So you have commissioned a new advertising campaign. It includes digital marketing as well as traditional channels. You’ve even got a new Facebook page and a strategy to get your customers to “like” you.
How do you measure the ROI? Ok, you are told that there are indirect measurements that will tie in activity against this particular campaign. But do they just take credit for purchases that were going to be made anyway?
This is not a new question. And the methods to examine the answer are not cheap and suffer the same flaws as the original market research pieces that were probably used to define this very campaign.
So can the question even be asked?
Well, perhaps we should try to break down what the question means.
Ultimately any campaign is about increasing sales, and so if we see the bottom line on an upward curve, then we could say that the campaign has been successful. But has it? Are the reasons people bought the product down to any particular marketing campaigns?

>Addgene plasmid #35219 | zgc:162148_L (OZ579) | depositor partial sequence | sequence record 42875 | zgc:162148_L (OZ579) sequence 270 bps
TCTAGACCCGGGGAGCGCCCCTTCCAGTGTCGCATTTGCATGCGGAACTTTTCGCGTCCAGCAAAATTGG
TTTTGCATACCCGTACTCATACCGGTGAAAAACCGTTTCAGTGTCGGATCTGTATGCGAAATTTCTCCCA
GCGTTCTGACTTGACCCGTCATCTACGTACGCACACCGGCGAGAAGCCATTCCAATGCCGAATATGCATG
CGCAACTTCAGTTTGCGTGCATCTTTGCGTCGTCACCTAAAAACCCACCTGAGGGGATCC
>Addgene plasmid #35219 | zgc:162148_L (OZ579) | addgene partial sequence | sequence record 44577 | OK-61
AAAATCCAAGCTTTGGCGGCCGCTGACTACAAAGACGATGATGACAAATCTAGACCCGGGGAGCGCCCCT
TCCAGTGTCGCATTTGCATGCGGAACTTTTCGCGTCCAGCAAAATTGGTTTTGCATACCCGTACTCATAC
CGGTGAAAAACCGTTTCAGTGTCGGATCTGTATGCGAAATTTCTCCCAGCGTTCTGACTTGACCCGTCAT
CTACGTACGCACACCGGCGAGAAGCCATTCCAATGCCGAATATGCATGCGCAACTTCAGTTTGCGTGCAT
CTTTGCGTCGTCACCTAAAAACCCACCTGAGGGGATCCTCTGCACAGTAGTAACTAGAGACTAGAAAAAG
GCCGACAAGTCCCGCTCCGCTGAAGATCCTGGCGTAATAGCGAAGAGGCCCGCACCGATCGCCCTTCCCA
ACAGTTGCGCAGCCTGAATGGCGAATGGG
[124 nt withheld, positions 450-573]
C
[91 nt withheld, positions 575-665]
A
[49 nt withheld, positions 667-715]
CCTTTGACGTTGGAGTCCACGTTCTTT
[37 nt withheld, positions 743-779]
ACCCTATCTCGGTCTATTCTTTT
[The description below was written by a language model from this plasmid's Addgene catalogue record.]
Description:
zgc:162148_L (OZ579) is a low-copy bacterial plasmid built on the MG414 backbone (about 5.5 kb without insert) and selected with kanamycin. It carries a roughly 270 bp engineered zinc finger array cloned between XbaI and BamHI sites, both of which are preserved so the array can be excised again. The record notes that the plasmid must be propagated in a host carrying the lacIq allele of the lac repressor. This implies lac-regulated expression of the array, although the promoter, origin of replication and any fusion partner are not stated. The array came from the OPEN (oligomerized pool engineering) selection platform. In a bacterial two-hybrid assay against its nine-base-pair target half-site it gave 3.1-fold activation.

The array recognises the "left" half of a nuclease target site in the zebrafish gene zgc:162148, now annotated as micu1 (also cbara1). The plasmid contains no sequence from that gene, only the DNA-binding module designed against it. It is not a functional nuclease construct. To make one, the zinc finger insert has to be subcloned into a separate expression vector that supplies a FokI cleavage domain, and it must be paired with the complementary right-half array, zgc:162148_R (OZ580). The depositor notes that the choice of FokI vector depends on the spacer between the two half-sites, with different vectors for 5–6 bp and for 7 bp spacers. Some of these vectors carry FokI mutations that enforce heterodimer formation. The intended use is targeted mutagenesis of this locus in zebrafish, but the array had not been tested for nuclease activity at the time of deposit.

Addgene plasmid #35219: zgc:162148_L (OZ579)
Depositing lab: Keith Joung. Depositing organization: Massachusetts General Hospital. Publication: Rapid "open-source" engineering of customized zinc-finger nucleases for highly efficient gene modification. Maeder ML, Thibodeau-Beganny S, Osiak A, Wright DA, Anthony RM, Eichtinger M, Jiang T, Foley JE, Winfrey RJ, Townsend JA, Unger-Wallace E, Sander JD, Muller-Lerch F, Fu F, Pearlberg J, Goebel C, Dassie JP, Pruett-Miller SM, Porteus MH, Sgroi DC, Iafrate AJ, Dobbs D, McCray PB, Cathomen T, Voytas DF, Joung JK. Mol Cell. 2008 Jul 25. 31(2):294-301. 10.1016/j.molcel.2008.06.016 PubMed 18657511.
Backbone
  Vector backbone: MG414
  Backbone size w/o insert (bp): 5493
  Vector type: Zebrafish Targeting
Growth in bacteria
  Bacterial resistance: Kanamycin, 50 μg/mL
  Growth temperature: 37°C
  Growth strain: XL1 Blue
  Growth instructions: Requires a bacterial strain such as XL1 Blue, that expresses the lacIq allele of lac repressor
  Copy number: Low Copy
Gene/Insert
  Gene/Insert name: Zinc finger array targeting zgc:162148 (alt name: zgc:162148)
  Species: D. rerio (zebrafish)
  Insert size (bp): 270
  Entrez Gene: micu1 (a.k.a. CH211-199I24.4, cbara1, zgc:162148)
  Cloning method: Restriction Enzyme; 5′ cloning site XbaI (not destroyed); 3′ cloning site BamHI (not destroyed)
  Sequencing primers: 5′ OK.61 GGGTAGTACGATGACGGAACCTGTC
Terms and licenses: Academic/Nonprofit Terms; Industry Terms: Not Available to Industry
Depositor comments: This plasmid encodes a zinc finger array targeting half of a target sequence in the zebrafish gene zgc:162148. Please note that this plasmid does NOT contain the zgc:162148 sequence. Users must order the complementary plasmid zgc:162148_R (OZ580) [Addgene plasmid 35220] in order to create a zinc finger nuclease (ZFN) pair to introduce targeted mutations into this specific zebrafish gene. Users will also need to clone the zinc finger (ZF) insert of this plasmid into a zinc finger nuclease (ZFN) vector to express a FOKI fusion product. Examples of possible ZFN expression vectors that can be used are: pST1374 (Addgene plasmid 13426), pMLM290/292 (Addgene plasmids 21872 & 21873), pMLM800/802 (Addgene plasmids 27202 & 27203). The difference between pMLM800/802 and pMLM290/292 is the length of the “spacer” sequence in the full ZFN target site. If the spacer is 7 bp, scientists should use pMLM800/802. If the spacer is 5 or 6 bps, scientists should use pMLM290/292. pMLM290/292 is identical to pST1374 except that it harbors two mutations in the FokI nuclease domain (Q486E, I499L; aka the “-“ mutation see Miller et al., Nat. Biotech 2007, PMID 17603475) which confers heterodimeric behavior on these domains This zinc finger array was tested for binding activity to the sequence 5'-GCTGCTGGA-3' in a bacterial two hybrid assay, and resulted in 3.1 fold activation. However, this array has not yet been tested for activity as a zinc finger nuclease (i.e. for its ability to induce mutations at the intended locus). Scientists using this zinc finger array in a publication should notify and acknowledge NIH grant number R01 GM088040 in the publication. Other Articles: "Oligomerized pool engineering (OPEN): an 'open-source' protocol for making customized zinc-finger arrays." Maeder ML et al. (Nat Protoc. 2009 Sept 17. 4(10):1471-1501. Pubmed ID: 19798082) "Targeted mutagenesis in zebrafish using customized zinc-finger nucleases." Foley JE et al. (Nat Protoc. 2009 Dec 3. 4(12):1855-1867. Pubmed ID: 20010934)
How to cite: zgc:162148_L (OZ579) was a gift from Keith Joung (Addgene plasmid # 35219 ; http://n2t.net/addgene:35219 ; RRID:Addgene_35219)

By using social media we can actually start to answer this question. For example, we can monitor what types of words people use around a brand before, during and after a particular campaign.
Do the words change? Does the marketing activity affect the words that are used? i.e. if the advertising promotes the brand as ‘fruity’ does it start to be called ‘fruity’ by the public?
And how long does this last? Does the advertising need to continue (at great expense) to keep this key product feature in the public’s eye?
Only contextual analysis gives you the ability to do all of the above. The great benefit from this is that you as a brand owner understand your product better, what the public likes about your brand, and what it doesn’t. And perhaps as importantly, what differentiates your brand from your competitors.